The Monsanto Company pleaded guilty in federal court this morning to two felonies, 30 misdemeanors and agreed to pay a $12 million fine for environmental crimes related to the use of a pesticide on corn fields in Hawaii and illegal storage of a banned pesticide.

United States District Judge J. Michael Seabright read through the plea agreement with attorneys for Monsanto and the federal government. He thanked them for the comprehensive agreement after approving it.

“I’m sure you folks spent a lot of time together negotiating this,” said Seabright, speaking in U.S. District Court-District of Hawaii.

On Dec. 9, the agrochemical company agreed to plead guilty to illegally using and storing pesticides in Hawaii and pay $12 million in fines. The money is due in two weeks, according to the court proceeding.

“Monsanto is pleased that a federal District Court in Hawaii has approved its agreement with the Department of Justice to fully resolve separate pesticide-related matters at its farms in Hawaii,” said Monica Ivey, corporate relations lead with Bayer, Monsanto’s parent company, in a statement to the Star-Advertiser. “We will continue to implement our remedial actions and enhanced controls to ensure that pesticide applications on our farms in Hawaii and elsewhere are done safely and effectively. We have long supported a strong, healthy, and sustainable agricultural industry across the Hawaiian Islands, and we remain committed to the community and our employees.”

Monsanto agreed to plead guilty to 30 misdemeanor environmental crimes after workers were allowed to go into corn fields in 2020 on Oahu after glufosinate ammonium-based product named Forfeit 280 was sprayed on the fields.

Federal law prohibits people from entering areas where the chemical is sprayed within six days of application, according to the U.S. Department of Justice.

Monsanto will pay $6 million in criminal fines, and $6 million in community service payments.

The community service payments will be broken up between four state of Hawaii agencies.

The Department of Agriculture, Pesticide Use Revolving Fund – Pesticide Disposal Program/Pesticide Safety Training; the Department of the Attorney General, Criminal Justice/Investigations Division; the Department of Health, Environmental Management Division (to support environmental-health programs); and the Department of Land and Natural Resources, Division of Aquatic Resources, will each receive $1.5 million, according to the plea agreement.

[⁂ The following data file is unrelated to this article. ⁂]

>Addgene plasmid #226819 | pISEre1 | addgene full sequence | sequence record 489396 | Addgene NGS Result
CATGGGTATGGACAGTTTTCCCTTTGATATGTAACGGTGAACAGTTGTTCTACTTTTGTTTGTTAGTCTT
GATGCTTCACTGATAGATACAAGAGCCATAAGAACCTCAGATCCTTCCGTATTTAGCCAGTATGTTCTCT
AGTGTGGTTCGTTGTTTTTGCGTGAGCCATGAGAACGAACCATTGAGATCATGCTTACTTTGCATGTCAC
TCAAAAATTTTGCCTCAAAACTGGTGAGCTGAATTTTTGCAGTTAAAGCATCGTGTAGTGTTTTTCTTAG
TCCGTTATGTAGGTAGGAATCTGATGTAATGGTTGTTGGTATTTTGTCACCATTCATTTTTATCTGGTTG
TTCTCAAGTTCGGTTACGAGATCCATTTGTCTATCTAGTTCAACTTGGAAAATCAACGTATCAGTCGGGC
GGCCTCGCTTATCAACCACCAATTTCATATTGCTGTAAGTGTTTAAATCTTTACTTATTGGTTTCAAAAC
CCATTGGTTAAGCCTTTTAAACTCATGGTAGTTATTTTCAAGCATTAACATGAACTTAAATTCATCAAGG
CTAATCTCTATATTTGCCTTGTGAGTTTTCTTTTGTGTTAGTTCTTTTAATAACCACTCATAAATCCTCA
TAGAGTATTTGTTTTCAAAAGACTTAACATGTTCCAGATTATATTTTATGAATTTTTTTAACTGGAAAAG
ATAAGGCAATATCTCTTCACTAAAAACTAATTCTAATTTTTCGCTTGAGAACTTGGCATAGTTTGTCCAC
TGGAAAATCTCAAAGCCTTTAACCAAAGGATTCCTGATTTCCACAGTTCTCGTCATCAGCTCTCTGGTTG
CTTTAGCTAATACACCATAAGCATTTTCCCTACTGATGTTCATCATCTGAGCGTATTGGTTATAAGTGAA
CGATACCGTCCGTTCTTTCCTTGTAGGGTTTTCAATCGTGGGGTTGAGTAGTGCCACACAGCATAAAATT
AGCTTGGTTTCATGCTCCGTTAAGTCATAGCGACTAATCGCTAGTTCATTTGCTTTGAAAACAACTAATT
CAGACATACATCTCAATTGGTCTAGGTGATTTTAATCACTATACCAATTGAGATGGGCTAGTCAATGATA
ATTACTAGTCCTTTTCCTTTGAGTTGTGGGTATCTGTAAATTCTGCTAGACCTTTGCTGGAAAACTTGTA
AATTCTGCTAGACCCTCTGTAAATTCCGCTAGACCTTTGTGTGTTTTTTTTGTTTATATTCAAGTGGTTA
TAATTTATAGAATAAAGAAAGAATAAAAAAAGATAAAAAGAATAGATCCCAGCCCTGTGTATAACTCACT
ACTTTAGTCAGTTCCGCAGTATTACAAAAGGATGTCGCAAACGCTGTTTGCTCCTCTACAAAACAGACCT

Monsanto will serve three years of probation and participate in a comprehensive environmental compliance program that includes third-party auditor.

Monsanto admitted that it violated the Federal Insecticide, Fungicide, and Rodenticide Act (FIFRA), which regulates the registration, sale, distribution and use of pesticides, by failing to comply with Forfeit 280’s labeling on Oahu farms in Lower Kunia and Haleiwa, according to a Dec. 9, Justice Department news release.

The two felonies are related to the unlawful storage of an acute hazardous waste in violation of the Resource Conservation and Recovery Act (RCRA), according to court documents.

Penncap-M was a “restricted use pesticide” and from March 2013 through August 2014, Monsanto stored 160 pounds of Penncap-M on Molokai.Monsanto also stored 111 gallons of Penncap-M at Valley Farm and two other sites in Maalaea and Piilani, according to DOJ.

The 2019 Deferred Prosecution Agreement and the prior guilty plea forced Monsanto to pay $10.2 million in fines and community service payments. A $6 million criminal fine, a $200,000 fine for the FIFRA offense, and $4 million in community service payments to support education, training and environmental protection programs run by Hawaii government agencies.